ATLANTA – Moments after fans at Truist Park sang their usual tomahawk chop, which many see as a racist gesture that insults Indigenous people, they gave a standing ovation to Billye Aaron, Hank Aaron’s widow, during the a pre-game tribute to the Hall of Fame Player who passed away in January.
Aaron’s courageous pursuit to break Babe Ruth’s home run record in the face of racist abuse has made him a pioneering symbol of progress for many black Americans. His death sparked a wave of love and tributes across baseball and the country.
(Atlanta originally hoped to honor Aaron at the All-Star Game in July, but Major League Baseball moved the game to Denver to protest a Georgian law that established new voting restrictions and which Democrats and Democrats say. Voting groups who have condemned the law, unfairly target voters of color.)
All season long, the outfield at Truist Park featured a giant number 44, Aaron’s jersey number, painted on the grass. When Atlanta won the National League pennant this month, the team and MLB finally decided to honor Aaron in front of a national television audience, ahead of the World Series team’s first home game. which was Friday Game 3.
“I think we, the players at this clubhouse, felt that we had to do something so that his life could somehow be celebrated on the bigger stage,” said Tyler Matzek, Atlanta’s relief pitcher. “It’s a little more motivation just to go out there and show what the Braves are, and he was what the Braves were.”
The ceremony included a video tribute that aired in the stadium and on the national Fox show. It included descriptions of Aaron’s role in helping to integrate baseball after arriving in Milwaukee in 1954 – seven years after Jackie Robinson broke the color barrier – and the importance of running when ‘he overtook Ruth in 1974. He also mentioned his impact as a role model for millions of Americans.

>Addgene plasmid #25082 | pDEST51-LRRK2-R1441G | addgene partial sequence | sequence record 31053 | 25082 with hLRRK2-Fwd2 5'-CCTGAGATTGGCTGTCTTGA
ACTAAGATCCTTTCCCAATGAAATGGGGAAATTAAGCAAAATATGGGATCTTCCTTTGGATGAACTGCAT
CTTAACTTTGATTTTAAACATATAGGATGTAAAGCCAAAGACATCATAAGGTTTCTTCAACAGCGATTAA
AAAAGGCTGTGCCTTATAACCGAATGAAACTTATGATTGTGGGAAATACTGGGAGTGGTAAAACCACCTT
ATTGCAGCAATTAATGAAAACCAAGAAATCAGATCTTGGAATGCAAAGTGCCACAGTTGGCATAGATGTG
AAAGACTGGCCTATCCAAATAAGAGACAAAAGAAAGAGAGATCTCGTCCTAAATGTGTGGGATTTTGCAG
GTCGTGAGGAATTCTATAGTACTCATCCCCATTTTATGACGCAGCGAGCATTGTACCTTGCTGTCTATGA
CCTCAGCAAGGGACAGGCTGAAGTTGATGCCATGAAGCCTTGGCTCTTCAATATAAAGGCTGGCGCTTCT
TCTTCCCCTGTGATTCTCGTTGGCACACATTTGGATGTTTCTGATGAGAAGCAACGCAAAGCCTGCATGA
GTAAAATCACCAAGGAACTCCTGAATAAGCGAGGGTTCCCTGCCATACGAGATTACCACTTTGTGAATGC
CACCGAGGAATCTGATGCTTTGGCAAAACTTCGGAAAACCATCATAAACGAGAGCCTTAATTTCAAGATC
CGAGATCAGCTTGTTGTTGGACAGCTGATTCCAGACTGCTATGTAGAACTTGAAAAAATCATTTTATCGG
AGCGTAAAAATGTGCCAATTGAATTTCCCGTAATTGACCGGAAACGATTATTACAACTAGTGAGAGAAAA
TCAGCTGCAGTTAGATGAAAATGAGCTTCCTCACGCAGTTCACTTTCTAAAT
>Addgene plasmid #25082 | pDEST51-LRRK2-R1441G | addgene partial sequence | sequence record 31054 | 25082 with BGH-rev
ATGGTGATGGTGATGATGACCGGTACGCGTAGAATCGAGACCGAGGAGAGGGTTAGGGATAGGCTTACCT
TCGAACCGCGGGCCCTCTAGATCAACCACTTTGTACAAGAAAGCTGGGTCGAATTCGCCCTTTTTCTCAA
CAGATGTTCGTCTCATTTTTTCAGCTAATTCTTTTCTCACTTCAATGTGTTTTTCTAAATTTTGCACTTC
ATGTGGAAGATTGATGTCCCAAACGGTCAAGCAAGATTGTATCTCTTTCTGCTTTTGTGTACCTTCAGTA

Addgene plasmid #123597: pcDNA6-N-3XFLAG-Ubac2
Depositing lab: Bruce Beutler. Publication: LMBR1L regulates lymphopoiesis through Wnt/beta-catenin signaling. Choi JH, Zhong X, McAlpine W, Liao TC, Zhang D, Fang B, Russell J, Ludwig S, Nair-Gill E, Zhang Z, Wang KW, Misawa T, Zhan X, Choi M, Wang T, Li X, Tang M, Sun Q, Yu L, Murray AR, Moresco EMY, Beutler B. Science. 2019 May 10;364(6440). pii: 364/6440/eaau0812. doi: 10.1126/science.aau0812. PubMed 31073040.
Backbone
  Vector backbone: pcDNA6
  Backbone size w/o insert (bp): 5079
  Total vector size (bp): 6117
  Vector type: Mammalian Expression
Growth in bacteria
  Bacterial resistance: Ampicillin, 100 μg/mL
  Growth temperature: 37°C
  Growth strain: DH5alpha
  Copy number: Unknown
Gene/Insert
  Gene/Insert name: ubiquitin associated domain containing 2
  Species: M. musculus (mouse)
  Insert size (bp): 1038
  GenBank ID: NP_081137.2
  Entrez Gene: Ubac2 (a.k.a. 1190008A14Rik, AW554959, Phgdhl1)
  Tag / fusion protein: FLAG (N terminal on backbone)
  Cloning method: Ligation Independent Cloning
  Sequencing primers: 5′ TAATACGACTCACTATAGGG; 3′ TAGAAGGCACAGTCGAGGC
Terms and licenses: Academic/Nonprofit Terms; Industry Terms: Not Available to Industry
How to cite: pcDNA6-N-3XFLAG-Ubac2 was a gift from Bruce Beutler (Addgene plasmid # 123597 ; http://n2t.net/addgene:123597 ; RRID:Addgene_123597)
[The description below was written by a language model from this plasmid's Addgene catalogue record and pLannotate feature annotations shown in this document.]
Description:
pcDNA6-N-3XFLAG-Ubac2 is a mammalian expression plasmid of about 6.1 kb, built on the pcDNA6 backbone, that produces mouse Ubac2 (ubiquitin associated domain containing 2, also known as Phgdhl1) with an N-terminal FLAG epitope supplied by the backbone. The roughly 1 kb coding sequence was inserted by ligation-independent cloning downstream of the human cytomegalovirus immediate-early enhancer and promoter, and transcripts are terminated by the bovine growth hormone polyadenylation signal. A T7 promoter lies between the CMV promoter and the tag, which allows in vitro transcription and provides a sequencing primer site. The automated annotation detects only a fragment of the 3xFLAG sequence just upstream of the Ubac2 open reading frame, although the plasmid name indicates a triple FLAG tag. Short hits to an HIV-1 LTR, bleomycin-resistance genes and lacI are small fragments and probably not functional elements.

Atlanta manager Brian Snitker was overwhelmed by the emotion of the moment as he discussed the ceremony after Atlanta’s 2-0 victory. Aaron had hired Snitker to coach in the minor leagues when Aaron was the manager of the Atlanta farm and he helped guide Snitker’s post-playing career. The two have become very close.
“I have to give Billye a hug,” Snitker said, then paused for several seconds, apparently holding back tears, before continuing, “and telling him how much I missed Hank.”
Aaron was also a mentor for Baker, who joined Atlanta as a rookie in 1968 and played seven years with Aaron. Often cites the advice Aaron gave him and other teammates. Before the game, Baker noted that it was a strange and dark experience for him to come to Atlanta and not see Aaron there.
“It’s the most different kind of feeling I’ve had, that you can’t describe,” Baker said, “because I’m happy to be back here, but I’m sad to be back here. back here for the first time – other than Hank’s funeral – without Hank. “
Baker hugged each of Aaron’s children on the mound, then Hank Aaron Jr. threw the ceremonial first pitch to Atlanta star first baseman Freddie Freeman, who said ahead of the game that he had chills at the thought of what the ceremony would look like. .
“Whoever came in contact with him, he made you feel love,” Freeman said. “I wish he was there so I could watch this.”
The tribute was brief, in part because the team and MLB organizers said they believed Aaron, a low-key, low-key superstar, would have wanted the focus to be on the players and the game and not on him.
But it was important that the greatest player in franchise history, and one of history’s transcendent athletes, received recognition.
“It’s totally necessary,” Baker said. “This is the year of Hank Aaron.”